These challenges are complex and difficult, but the consequences of inaction, as Borlaug often warned, are unacceptable. Meeting these challenges requires a significant level of interwoven commitment from public, private, and international entities. For one, developing the breakthroughs to sustainably feed 9.5 billion people will require a serious allocation of research and development resources from the U.S. government, as well as other developed nations.
U.S. land-grant universities have a central role to play, just as they did in educating Borlaug and facilitating his international research advancements. One of America’s great success stories has been agriculture. That success has been driven by investments in science and technology while the foundation has been the quality of research, education and extension at our land-grant institutions. Now our land-grant system — with the support of the Association of Public and Land-grant Universities — is prepared to take on this next global challenge.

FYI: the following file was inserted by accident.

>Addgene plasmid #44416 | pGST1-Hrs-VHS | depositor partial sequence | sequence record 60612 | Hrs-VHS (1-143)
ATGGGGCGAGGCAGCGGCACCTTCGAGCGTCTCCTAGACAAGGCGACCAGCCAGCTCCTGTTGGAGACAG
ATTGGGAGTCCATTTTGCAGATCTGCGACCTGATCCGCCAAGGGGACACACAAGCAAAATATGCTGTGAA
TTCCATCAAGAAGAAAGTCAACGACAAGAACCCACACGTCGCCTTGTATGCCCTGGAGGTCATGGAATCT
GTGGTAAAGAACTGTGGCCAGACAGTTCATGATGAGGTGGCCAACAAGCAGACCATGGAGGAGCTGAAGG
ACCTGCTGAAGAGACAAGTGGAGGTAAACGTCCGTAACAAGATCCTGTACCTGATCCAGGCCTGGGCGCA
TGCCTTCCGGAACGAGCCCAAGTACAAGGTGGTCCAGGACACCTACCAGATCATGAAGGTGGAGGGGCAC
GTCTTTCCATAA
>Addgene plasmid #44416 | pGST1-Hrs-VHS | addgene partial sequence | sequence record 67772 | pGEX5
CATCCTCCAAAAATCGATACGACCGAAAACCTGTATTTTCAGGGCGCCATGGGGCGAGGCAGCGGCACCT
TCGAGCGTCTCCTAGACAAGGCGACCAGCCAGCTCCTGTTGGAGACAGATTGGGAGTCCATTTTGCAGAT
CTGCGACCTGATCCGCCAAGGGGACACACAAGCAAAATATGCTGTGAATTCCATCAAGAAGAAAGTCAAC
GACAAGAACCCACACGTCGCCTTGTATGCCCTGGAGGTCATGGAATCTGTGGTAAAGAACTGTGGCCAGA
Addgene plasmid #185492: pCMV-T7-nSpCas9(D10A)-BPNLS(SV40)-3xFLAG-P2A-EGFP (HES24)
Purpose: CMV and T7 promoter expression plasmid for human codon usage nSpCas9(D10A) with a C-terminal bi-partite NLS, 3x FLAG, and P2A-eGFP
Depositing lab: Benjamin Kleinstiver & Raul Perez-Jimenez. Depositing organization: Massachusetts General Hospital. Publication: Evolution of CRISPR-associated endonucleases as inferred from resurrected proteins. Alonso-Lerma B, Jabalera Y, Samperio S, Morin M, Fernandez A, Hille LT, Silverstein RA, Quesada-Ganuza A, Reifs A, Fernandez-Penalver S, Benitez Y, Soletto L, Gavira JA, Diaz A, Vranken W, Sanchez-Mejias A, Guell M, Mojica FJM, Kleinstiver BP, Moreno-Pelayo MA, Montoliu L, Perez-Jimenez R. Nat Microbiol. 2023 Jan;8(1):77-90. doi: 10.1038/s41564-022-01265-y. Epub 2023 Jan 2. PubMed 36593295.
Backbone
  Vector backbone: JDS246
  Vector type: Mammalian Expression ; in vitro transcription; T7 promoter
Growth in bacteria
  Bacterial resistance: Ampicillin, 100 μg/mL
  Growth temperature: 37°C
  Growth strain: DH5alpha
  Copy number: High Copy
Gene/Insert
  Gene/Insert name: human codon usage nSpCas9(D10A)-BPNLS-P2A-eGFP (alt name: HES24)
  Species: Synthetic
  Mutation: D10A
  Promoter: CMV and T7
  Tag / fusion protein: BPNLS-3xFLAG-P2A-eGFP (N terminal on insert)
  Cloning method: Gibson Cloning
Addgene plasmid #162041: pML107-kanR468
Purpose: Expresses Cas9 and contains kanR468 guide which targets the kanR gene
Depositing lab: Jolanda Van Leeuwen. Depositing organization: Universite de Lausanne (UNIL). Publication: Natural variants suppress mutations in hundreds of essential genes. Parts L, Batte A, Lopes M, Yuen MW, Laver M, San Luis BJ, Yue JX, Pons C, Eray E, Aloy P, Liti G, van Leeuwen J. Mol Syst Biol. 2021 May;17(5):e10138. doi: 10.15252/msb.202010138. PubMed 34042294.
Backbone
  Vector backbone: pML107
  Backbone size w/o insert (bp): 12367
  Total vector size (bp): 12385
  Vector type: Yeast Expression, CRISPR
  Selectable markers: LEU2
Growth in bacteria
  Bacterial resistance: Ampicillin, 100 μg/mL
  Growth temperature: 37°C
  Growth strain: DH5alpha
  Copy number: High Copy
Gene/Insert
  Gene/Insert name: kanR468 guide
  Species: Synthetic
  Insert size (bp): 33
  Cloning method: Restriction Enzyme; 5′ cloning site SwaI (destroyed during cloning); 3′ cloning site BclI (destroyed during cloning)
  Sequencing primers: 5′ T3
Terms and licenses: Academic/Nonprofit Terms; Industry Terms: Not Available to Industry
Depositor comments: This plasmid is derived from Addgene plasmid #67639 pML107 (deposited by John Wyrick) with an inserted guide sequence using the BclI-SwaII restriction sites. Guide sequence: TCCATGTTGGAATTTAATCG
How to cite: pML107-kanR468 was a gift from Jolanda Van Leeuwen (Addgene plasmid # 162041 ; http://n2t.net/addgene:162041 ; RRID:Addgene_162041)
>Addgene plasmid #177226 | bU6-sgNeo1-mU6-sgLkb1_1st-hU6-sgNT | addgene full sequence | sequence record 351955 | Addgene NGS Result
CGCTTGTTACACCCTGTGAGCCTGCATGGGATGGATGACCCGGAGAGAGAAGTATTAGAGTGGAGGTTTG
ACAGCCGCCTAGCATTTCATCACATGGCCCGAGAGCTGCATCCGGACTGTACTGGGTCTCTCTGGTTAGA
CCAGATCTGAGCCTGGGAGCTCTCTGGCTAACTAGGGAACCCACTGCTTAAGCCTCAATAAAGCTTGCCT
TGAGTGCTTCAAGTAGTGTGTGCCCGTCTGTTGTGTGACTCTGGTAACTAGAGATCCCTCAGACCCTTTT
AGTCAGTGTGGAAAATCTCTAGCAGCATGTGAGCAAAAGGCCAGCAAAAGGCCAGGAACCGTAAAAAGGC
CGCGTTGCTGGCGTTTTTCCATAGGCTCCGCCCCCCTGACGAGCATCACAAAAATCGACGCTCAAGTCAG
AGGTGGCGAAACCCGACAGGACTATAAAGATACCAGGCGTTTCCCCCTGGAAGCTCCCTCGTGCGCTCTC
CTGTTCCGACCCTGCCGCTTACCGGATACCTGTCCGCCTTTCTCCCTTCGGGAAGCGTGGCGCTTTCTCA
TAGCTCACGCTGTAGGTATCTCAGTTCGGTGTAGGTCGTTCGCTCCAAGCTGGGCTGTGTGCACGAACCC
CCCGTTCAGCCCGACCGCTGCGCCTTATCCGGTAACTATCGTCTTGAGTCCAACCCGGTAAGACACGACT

In addition to our work in the U.S., land-grant institutions have developed international partnerships that enable us to build both human and institutional capacity in places of need. By training new agricultural scientists in their own countries and developing higher education institutions there, we are empowering these nations to be part of the long-term, sustainable solution. Norman Borlaug would have turned 100 today. Let us honor his legacy by remembering the lives he saved and continues to save — even after his own passing — and by carrying forward a full commitment to the land-grant mission of learning, discovery and engagement in order to save billions more.
Steven Leath is the president of Iowa State University and a member of the World Food Prize Council of Advisors, Eric Kaler is the president of the University of Minnesota and Mark Hussey is the interim president of Texas A&M University.